Nanotechnology is the science (or the art?) of manipulating atoms and molecules one by one. It will change everything we know about manufacturing and design.
The common conception of nanotech is that it involves the creation of submicroscopic machines—–tiny robots that can be shot into our bloodstream to clear the cholesterol out of our arteries or sent to the ocean floor or the surface of the moon to build exploration infrastructure.
That may still happen, but not for a while. The first wave of nanotechnology came to market around 2003 and is based on the creation and replication of “dumb” molecules smaller than one-hundred-thousandth of a millimeter, used primarily for their material properties. It has given us stain-free clothing and tiny video screens, but no injectable robots.
The second wave of nano will give us seemingly magical materials: an absolutely transparent, glasslike material that can also act like a radio antenna, or a material as light and flexible as plastic but also thinner than a soap bubble, stronger than steel, and as chemically reactive as the inside of your nose. The result will be that objects made by nanotechnology will not be made of components. A current-day cell phone contains a battery, a display screen, an antenna, a camera, tiny screws, a circuit board, and a great many electronic parts like computer chips, capacitors, resistors, and diodes. A cell phone made through nanotech will likely be a flat piece of material, looking like undifferentiated plastic made of smart materials that can manipulate electrical signals like a computer chip, emit colored light like a display screen, or vibrate in the right way to behave as a microphone.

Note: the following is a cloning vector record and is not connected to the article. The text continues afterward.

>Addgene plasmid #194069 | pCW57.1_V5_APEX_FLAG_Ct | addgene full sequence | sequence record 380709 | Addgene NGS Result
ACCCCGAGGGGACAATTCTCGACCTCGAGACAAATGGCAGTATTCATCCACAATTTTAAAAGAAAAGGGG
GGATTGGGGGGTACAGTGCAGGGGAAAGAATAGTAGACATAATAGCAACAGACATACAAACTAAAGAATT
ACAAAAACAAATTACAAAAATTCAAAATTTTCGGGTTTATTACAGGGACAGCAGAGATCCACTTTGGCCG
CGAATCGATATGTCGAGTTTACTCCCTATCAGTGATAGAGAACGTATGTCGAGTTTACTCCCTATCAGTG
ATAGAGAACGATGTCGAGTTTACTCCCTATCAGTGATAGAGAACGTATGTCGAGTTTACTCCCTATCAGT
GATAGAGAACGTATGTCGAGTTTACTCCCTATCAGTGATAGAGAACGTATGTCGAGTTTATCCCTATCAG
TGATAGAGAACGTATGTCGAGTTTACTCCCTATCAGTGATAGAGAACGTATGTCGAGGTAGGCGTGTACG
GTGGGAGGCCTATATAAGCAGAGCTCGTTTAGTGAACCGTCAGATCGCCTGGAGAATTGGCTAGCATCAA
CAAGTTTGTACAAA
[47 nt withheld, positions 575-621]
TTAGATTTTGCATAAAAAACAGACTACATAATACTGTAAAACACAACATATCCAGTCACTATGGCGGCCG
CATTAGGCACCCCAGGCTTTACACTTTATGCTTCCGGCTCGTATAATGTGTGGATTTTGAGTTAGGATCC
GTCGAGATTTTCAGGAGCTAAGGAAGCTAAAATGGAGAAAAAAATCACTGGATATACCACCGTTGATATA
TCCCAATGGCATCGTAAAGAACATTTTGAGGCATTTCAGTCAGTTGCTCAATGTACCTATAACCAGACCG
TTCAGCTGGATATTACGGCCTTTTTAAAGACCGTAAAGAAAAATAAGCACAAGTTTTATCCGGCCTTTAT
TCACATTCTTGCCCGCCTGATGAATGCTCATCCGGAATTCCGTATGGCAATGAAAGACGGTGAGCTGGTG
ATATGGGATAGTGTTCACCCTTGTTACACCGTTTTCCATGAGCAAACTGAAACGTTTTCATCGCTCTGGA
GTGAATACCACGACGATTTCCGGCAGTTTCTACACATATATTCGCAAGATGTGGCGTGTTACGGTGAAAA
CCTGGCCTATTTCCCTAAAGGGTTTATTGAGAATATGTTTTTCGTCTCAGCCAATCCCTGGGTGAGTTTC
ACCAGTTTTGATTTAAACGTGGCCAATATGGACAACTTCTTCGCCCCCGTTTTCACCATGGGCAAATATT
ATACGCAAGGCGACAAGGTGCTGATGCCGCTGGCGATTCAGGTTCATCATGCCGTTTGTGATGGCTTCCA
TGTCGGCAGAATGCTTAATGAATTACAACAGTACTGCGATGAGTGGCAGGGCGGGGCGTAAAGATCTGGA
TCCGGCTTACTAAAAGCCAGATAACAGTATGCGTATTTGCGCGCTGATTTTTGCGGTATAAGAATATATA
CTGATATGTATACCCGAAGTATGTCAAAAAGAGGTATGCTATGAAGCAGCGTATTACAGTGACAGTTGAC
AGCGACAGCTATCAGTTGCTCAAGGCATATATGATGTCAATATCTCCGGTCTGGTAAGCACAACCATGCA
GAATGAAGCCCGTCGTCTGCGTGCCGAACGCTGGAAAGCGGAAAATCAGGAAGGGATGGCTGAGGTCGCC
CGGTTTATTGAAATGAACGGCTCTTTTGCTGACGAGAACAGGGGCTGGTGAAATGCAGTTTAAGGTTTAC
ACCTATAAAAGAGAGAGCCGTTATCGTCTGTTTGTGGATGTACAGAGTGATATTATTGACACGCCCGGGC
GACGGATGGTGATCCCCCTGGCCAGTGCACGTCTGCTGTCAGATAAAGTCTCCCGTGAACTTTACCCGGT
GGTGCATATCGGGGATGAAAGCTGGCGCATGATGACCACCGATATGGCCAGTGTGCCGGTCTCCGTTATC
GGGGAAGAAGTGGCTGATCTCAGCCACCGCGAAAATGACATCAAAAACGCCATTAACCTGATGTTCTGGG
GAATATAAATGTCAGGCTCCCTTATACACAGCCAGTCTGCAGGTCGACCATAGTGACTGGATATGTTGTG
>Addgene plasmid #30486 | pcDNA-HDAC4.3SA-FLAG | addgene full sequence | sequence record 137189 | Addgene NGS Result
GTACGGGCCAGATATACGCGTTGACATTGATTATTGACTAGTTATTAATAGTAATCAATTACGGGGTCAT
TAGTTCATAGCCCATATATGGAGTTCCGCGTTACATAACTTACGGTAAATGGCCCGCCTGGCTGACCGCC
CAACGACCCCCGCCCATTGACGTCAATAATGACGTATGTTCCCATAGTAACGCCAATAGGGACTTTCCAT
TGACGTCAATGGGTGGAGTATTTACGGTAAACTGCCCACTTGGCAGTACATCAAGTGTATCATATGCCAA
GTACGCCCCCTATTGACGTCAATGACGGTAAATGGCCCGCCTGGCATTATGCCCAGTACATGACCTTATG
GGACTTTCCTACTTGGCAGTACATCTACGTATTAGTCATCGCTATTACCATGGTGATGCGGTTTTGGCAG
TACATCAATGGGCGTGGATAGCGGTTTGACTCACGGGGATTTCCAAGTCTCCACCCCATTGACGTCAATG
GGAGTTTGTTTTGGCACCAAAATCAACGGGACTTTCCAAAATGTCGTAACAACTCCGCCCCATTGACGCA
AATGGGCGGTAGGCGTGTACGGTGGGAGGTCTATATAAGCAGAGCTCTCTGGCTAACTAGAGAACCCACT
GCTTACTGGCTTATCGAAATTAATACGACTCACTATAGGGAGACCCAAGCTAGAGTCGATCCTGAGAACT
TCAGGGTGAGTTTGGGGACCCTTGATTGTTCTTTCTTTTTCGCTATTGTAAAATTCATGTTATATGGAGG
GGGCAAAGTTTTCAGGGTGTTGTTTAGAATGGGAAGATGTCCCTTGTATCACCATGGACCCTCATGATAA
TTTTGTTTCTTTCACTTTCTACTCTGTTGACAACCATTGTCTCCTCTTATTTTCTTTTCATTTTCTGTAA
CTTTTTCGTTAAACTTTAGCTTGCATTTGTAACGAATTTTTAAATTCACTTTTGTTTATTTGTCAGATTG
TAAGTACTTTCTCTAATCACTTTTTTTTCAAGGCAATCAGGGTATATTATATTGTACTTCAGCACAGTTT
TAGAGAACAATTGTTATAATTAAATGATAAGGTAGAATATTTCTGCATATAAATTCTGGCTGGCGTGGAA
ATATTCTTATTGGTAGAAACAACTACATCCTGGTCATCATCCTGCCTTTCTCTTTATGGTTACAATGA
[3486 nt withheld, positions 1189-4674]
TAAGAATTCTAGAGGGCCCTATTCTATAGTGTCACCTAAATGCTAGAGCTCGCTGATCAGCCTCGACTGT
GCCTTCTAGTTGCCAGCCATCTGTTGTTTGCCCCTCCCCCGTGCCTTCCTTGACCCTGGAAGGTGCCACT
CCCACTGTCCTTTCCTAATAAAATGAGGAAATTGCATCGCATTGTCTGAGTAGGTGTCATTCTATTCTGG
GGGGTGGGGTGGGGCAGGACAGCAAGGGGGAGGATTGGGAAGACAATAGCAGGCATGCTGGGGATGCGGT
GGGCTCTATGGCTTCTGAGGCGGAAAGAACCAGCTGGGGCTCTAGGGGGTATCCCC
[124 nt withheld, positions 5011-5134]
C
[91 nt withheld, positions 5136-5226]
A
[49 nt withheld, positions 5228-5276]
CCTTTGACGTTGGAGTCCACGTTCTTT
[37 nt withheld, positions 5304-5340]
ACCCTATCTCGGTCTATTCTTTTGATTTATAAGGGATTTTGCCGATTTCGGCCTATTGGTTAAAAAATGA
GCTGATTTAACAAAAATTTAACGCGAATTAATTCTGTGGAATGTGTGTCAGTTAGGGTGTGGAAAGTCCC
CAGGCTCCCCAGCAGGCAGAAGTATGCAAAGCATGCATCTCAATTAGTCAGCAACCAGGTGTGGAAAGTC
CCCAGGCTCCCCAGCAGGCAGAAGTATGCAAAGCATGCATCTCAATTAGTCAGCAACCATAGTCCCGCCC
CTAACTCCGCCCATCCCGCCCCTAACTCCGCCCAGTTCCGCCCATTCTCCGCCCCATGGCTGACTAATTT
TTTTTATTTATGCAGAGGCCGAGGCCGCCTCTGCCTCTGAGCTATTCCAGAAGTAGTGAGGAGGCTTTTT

Nearly everywhere in the world, you can buy nails, screws, lightbulbs, fastening bolts, electronic components, batteries, and so on that will work with other components bought nearly anywhere else in the world. Nanotech design can and most likely will lead to the abandonment of these components and the standards they’re built on.